Sponsored locations aren't new to Niantic games. Companies like Sprint, McDonald's and AT&T have had sponsored locations in games like Pokémon GO and Harry Potter: Wizards Unite for a long while now. The idea: by turning your business into a big in-game beacon and giving players some reason to stop by, you increase foot traffic.
So far, though, the sponsorship system has really only been open to these mega chains. Starbucks got to turn all of its stores into sponsored Pokéstops at the height of the Pokémon GO craze, but the little mom-and-pop coffee shop down the street? No such luck.
That'll change later this year, as the company opens a self-serve platform for small to medium-sized businesses looking to light up sponsored locations in-game.
Details are still somewhat light, but Niantic says that they'll start accepting applications tomorrow and roll out an "early access" beta program later this year. As with pretty much everything Niantic does, they're rolling it out on a region-by-region basis; in this case, it'll only be open to U.S. businesses at first. The first new sponsored locations should start showing up in December.
"Sponsored" locations tend to have slight perks over their non-sponsored counterparts. Sponsored gyms in Pokémon GO, for example, are almost always "EX Raid" locations — which in GO-speak just means that battling there might get you a ticket to a bigger, badder, invite-only boss battle in the weeks that follow. Sponsored fortresses in Harry Potter: Wizards Unite give out more XP and more of the spell energy required to play.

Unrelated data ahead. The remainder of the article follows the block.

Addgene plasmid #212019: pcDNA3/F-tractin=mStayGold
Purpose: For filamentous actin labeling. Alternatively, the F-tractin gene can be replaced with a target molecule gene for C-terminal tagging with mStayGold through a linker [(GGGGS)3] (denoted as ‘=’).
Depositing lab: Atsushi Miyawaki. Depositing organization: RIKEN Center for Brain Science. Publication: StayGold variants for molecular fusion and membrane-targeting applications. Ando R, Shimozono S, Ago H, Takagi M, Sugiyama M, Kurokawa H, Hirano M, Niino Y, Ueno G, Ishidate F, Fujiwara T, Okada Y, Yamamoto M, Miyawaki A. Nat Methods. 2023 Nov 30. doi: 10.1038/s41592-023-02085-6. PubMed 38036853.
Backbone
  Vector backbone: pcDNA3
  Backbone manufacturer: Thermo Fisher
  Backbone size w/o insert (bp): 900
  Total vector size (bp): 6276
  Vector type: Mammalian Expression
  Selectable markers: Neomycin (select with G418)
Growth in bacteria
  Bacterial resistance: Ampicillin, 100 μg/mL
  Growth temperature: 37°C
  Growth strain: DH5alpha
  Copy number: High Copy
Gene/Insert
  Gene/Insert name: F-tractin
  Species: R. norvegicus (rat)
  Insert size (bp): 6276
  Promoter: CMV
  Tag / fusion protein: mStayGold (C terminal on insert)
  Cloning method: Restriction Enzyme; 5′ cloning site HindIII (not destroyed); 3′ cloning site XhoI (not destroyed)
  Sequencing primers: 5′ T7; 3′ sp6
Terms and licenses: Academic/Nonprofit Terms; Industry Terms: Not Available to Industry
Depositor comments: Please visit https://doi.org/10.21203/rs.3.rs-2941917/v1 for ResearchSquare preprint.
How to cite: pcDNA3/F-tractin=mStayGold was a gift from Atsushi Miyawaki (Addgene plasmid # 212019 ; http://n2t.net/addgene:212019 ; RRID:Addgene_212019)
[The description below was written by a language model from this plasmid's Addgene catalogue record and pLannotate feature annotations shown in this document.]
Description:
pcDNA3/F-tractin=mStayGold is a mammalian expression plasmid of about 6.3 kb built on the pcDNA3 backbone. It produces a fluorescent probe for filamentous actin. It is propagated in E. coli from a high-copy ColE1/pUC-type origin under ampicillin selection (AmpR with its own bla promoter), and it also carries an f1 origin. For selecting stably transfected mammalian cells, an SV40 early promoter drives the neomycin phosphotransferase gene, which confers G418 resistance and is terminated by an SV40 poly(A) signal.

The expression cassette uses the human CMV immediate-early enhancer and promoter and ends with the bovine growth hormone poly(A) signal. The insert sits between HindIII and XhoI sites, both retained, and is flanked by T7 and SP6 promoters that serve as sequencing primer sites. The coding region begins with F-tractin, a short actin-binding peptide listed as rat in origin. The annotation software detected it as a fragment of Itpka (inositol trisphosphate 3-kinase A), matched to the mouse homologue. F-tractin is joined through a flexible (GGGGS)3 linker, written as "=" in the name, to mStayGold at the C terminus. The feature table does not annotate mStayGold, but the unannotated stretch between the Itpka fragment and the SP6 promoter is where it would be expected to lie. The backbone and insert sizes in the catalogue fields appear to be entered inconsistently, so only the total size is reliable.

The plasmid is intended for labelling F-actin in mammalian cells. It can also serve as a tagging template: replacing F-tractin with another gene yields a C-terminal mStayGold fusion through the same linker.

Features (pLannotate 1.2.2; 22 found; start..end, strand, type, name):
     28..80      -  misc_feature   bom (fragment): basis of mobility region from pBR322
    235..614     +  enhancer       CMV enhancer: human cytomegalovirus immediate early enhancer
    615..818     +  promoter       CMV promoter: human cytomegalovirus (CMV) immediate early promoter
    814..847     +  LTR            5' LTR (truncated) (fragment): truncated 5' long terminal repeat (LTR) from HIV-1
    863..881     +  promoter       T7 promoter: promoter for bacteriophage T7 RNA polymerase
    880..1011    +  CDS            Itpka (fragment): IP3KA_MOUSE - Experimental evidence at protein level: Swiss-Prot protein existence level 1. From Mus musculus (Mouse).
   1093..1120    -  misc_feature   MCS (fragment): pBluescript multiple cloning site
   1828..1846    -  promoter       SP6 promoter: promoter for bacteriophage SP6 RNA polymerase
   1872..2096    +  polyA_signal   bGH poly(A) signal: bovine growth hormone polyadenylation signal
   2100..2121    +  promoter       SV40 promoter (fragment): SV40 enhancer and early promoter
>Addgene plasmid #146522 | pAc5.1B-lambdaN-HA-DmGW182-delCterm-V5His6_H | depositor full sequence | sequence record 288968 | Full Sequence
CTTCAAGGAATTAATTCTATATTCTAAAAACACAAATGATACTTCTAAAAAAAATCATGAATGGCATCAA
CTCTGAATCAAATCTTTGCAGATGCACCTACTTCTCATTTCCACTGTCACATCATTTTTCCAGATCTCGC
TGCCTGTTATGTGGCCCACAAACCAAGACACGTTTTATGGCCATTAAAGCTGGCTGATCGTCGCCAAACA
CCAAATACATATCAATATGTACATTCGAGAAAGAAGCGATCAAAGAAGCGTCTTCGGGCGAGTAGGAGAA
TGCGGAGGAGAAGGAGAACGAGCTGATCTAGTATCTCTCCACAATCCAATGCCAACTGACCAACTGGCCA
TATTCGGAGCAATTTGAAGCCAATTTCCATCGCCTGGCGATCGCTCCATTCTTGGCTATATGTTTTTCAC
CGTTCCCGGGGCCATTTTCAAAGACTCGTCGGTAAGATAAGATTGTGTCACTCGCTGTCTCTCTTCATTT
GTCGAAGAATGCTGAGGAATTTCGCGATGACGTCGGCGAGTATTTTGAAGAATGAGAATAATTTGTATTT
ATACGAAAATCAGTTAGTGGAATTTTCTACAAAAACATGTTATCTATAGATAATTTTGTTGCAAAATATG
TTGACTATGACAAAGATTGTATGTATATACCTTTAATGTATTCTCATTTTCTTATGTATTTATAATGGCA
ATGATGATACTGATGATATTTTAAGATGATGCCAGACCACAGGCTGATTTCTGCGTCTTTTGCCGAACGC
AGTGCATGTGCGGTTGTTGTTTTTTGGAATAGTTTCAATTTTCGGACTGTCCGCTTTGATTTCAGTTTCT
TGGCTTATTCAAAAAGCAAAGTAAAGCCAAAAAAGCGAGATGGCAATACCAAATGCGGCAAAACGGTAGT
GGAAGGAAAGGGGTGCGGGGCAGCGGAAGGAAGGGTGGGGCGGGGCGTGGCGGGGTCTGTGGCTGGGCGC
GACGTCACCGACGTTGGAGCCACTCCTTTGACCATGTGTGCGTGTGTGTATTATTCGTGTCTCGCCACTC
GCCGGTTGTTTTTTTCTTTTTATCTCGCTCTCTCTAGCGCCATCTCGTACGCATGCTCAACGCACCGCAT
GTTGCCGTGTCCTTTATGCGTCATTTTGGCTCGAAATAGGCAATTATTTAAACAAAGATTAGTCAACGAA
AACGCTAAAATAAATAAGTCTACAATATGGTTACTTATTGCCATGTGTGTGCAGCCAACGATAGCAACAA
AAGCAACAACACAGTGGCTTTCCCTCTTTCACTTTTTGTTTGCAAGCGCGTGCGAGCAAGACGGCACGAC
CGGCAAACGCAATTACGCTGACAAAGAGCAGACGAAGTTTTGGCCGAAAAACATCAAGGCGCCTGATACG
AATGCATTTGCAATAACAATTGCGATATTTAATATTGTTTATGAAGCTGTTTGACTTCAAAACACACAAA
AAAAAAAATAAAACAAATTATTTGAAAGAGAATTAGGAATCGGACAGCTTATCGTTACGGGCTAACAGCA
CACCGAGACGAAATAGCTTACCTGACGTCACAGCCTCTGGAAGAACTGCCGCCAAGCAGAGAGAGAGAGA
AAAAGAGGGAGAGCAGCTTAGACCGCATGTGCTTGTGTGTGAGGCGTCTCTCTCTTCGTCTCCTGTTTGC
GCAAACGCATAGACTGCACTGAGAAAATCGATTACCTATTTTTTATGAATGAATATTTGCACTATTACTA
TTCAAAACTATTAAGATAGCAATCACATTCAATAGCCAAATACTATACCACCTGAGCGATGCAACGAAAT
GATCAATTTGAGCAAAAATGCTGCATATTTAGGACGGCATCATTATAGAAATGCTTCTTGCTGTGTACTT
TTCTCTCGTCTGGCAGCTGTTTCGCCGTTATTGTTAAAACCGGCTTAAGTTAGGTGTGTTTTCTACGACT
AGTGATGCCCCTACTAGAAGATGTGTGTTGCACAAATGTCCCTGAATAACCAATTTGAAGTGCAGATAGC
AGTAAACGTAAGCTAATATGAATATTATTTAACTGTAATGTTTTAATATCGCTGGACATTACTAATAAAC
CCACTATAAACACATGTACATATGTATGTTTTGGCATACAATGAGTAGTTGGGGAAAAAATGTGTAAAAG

Beyond being able to pay to have a sponsored in-game location, these businesses will also be able to pay to schedule things like Pokémon GO raids (read: bigger, co-operative boss battles that often require 5-10 players working together to win) during time slots when foot traffic might be slow. And because getting foot traffic is only part of the equation, sponsored businesses will also be able to offer up deals and promotions in-game to (hopefully) turn those passing by into paying customers.
Niantic also says that businesses will be able to host other on-site "mini-games" beyond GO raids in the future, but didn't elaborate on what those might be.
According to this page, Niantic will offer two plans:
- $30 per month gets you one Pokéstop, with the ability to change its image/description/promotion once per month
- $60 per month gets you a gym, with the ability to schedule one hour of raiding per month. This plan allows you to change the image/description/promotion twice per month.
Niantic says that small businesses can have one stop or gym per physical location, and up to 30 per chain.
It'll be interesting to see how this plays out, and if/how it impacts things in-game. While Pokémon GO isn't the overwhelmingly popular monster of a game that it was at launch, it can still cause crowds to pop up out of nowhere — particularly when new Pokémon appear as raid bosses, or when they've got some limited-time event going on. Will sponsoring a raid cause fewer raids nearby (to maximize visibility of the sponsored spot), or will more of them pop up nearby to hook groups looking to do multiple raids in one swoop?